Legal Research Class Notes 9/12/03


What’s on tap today?




West takes points of law out of a case and puts a note about it at the top of the case.  You can’t simply rely on the Headnote, though.  Each Headnote has a Key Number.  Headnotes are reprinted in West’s Digest.


Lexis, on the other hand, uses “core terms” and does a natural language search.


West’s Digests


This is a comprehensive print index to published opinions to all courts.  It’s useful if you don’t have Lexis or Westlaw access or if you’re searching for older cases that aren’t in Lexis or Westlaw.  It’s obsolete for looking up cases, but now…something about shotguns.


It has an important, unanticipated constituency.  If you’re in a particular field, you can go to any jurisdiction and find cases on the same topic as the ones in your jurisdiction.


We will use West’s Digests even though Westlaw is available.  The Key Numbers are super useful.


The Digests are arranged by topic and broken into increasingly specific subheadings.  The Digests are found after the last Reporter for a particular state.


When you look up a topic, you can get a Key Number that guides you to cases in that area.


The useful thing is that wherever you go in the United States for the rest of your life, Key Number 105(3) means what it means.


Once you find one good case on a certain subject and you have the topic and key number, you can crazy go nuts.


Use the narrowest digest available.


Headnotes are finding tools only.  You must read the case.


Don’t forget to check secondary sources too!


All United States and State Supreme Courts publish all their decisions.  Only selected opinions are published from United States Circuit Courts and District Courts.  However, at the state trial court level, opinions are rarely published.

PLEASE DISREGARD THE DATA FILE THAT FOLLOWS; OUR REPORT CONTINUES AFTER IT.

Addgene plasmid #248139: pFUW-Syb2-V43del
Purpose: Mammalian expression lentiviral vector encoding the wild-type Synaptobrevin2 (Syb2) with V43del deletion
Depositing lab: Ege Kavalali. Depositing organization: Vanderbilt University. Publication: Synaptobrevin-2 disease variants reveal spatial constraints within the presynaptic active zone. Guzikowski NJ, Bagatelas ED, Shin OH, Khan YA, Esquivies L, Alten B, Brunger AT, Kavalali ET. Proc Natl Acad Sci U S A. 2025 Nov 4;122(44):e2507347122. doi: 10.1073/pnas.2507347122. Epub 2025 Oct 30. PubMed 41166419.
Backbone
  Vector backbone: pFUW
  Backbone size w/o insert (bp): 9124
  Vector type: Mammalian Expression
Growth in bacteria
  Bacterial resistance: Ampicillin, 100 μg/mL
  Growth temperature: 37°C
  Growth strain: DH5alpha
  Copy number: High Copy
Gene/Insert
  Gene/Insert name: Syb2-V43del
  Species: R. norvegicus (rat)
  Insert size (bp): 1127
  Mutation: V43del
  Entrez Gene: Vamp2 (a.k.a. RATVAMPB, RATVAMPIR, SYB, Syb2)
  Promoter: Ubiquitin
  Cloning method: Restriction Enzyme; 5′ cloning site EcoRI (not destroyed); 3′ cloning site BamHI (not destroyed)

What is the color of the most recent version of the Federal Register?  It’s always white.  Ha ha ha ha ha ha ha ha ha.


Proposed regulations and existing regulations are both in the Federal Register in addition to presidential proclamations and executive orders.


Secondary sources


These are writings about the law that offer persuasive authority.  Why would you want to use them?  All sorts of reasons.


How do you cite a journal article?  How do you cite a book?  Look at Bluebook rules 15-17.


Ride the wave of the Secondary Continuum!  Encyclopedias are very general, while law review articles are very specific.  In between you have “nutshells”, “hornbooks”, and treatises.


Why are law review articles so specific?  Well, there are tons of law journals; there are often several journals at each law school and lots and lots of articles.


General Sources


Encyclopedias include American Jurisprudence and Corpus Juris Secundum (CJS).  These can be found on those low reserve shelves in the library.  They are super general and they’re not written by experts.


Now, let’s get the assignment for case law!